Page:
Present participles or past participles can be used in a clause with an adverbial meaning. Very often these clauses express information about time, reason or result:
Swimming in the lake every morning, she tries to be back at full strength after a long break. (When she was swimming in the lake…)
Fired from his position, he can’t enter the building any longer. (As he has been fired from his position…)
The following sentences illustrate how to use other forms of verbs:
Being sent from abroad, wallets have become much more expensive. (as all the wallets are sent from abroad…)
Having been rescued by a fire squad, the cat is currently at a vet clinic. (the cat has been rescued by a fire squad…)
We can make a participle negative by using the negative particle “not”. It can be placed either before or after a participle, depending on the meaning.
Intending not to risk his savings, he has put all the money on a deposit. (He doesn’t want to risk his savings…)
Not having slept for several days, he has become easily irritated. (He hasn’t slept for several days…)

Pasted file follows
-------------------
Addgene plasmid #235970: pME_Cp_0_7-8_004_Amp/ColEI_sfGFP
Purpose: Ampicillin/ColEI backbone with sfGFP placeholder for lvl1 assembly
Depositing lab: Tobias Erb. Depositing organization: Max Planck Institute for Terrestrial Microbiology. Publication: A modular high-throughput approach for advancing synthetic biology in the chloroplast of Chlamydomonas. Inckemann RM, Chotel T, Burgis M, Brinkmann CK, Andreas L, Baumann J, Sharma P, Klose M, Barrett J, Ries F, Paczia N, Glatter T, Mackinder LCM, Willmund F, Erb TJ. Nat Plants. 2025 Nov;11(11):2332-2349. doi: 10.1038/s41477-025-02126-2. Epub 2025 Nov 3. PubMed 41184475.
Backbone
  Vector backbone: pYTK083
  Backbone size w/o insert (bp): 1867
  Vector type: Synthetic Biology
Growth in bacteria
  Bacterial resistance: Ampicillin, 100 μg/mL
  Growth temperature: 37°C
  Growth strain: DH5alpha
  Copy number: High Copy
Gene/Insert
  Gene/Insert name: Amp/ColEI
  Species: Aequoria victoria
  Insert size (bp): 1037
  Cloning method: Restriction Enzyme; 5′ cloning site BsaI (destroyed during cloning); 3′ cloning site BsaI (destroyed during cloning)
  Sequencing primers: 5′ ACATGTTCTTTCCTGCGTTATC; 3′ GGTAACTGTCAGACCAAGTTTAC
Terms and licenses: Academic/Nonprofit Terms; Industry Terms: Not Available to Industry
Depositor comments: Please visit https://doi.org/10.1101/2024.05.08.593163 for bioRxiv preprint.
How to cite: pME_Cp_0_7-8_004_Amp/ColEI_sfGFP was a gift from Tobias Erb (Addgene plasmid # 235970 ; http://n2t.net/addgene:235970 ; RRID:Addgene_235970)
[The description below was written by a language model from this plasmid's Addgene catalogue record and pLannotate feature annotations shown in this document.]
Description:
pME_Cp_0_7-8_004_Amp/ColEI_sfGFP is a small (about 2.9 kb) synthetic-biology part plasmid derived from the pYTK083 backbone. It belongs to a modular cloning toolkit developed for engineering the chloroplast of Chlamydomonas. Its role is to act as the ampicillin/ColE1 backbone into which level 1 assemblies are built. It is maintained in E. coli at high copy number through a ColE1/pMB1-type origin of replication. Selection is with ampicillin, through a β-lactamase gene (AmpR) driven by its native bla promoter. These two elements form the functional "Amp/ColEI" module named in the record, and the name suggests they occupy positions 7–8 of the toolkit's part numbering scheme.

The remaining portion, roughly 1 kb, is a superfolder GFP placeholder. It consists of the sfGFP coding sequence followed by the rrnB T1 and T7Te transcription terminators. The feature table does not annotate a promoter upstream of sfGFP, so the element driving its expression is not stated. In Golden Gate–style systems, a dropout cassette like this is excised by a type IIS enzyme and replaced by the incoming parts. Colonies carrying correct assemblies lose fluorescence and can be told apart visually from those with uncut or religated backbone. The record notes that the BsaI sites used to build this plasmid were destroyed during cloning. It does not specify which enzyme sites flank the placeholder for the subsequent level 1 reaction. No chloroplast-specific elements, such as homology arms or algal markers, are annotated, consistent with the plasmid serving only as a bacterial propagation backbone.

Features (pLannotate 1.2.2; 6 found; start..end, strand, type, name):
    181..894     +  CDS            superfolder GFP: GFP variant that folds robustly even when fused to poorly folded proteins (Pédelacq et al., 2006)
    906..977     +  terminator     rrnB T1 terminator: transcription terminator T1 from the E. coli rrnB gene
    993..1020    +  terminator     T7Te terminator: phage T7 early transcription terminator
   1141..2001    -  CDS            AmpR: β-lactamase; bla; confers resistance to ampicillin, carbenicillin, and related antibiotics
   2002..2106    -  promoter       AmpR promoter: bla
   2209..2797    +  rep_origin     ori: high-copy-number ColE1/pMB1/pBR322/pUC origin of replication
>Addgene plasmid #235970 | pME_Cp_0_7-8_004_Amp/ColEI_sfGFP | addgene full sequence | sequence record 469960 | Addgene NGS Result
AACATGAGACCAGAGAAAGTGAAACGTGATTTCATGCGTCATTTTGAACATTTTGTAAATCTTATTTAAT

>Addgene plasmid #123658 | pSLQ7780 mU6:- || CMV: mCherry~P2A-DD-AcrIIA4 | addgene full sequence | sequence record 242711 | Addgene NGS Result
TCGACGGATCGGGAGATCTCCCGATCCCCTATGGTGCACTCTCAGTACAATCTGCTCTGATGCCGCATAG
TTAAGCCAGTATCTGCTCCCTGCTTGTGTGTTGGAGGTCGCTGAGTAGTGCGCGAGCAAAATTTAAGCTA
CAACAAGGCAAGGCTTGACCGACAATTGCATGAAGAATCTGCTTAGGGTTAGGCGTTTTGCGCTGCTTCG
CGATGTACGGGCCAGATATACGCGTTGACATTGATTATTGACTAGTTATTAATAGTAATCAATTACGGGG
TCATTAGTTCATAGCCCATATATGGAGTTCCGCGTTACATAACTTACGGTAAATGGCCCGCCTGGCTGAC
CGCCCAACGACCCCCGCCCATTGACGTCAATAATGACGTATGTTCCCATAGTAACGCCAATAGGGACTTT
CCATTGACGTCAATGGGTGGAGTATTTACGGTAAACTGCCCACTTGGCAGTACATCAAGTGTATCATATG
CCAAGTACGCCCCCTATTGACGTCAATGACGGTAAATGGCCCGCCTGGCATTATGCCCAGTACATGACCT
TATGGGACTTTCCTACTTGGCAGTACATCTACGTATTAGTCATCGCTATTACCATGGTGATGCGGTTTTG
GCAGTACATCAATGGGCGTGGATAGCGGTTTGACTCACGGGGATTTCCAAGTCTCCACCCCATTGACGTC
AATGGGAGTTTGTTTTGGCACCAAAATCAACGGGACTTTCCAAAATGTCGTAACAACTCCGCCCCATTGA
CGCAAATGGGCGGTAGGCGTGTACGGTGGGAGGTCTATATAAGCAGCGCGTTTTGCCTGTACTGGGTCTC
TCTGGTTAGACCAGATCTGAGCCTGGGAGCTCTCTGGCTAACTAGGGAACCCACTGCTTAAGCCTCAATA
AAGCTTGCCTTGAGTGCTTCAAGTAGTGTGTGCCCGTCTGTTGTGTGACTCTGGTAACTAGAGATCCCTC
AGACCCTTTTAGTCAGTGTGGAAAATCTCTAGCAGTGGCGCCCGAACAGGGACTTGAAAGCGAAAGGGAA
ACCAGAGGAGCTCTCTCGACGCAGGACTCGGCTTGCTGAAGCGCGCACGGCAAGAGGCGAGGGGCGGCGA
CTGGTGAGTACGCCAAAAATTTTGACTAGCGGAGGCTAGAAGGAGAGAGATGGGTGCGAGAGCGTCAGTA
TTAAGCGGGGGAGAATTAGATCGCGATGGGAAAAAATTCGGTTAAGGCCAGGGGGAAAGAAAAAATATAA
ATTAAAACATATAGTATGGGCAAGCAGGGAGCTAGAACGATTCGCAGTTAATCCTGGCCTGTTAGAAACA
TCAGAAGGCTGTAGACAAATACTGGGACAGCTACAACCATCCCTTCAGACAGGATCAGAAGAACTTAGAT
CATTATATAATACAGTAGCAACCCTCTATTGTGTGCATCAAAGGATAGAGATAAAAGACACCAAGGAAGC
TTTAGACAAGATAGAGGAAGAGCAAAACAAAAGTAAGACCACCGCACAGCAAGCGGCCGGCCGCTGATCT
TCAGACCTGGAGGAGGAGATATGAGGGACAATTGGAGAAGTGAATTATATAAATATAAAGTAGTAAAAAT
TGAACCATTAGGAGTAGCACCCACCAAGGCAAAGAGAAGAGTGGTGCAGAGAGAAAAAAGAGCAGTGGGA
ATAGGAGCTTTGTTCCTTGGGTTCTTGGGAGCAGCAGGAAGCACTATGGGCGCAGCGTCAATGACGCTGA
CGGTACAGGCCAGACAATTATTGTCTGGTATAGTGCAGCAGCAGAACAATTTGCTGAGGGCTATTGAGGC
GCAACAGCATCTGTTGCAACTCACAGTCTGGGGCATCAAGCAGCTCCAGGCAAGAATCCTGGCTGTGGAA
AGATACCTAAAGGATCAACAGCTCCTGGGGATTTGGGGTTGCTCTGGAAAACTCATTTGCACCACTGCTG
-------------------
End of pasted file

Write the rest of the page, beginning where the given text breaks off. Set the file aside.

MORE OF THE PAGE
In most cases the implied subject in an adverbial clause is the same as in the main clause.
Having checked his phone, he went into the kitchen to make dinner. (He had checked his phone…)
Being lied to so many times, she trusts no one. (She has been lied to so many times…)
However, there are cases when each clause has its own subject.
Having dreamt of becoming a scientist all his life, this was a grant not to be refused. (He had dreamt of becoming a scientist all his life and there was a grant that he couldn’t refuse)
When we use a participle clause instead of a complete clause with a conjunction, we make a sentence sound more formal. This is why these structures are often used in literary writing.
Some clauses give us information about TIME:
Reaching for a smoke, he broke the cup standing on the table. (As he reached for a smoke…)
Having arrived at the hotel, the first thing he did was have a hot bath. (When he had arrived at the hotel…)
We use a present participle when the action in the adverbial clause takes place very close in time to the action in the main clause:
Watching a movie, she was writing an article on a newly tested drug.
Presenting a speech, he stumbled and fell off the stage.
When the action in a participle clause precedes the action in the main clause, we can use a perfect participle:
Having broken his leg, he was admitted to hospital for 2 weeks.
Having read the first book, she decided to buy all the books in the series.
Some clauses give us information about REASON and RESULT:
Having received a degree in art, he could easily seek employment in one of the numerous art galleries in the city center.
Being reckless and young, we didn’t even think of saving up money for a rainy day.
Not speaking French, I found it difficult to move to Montreal.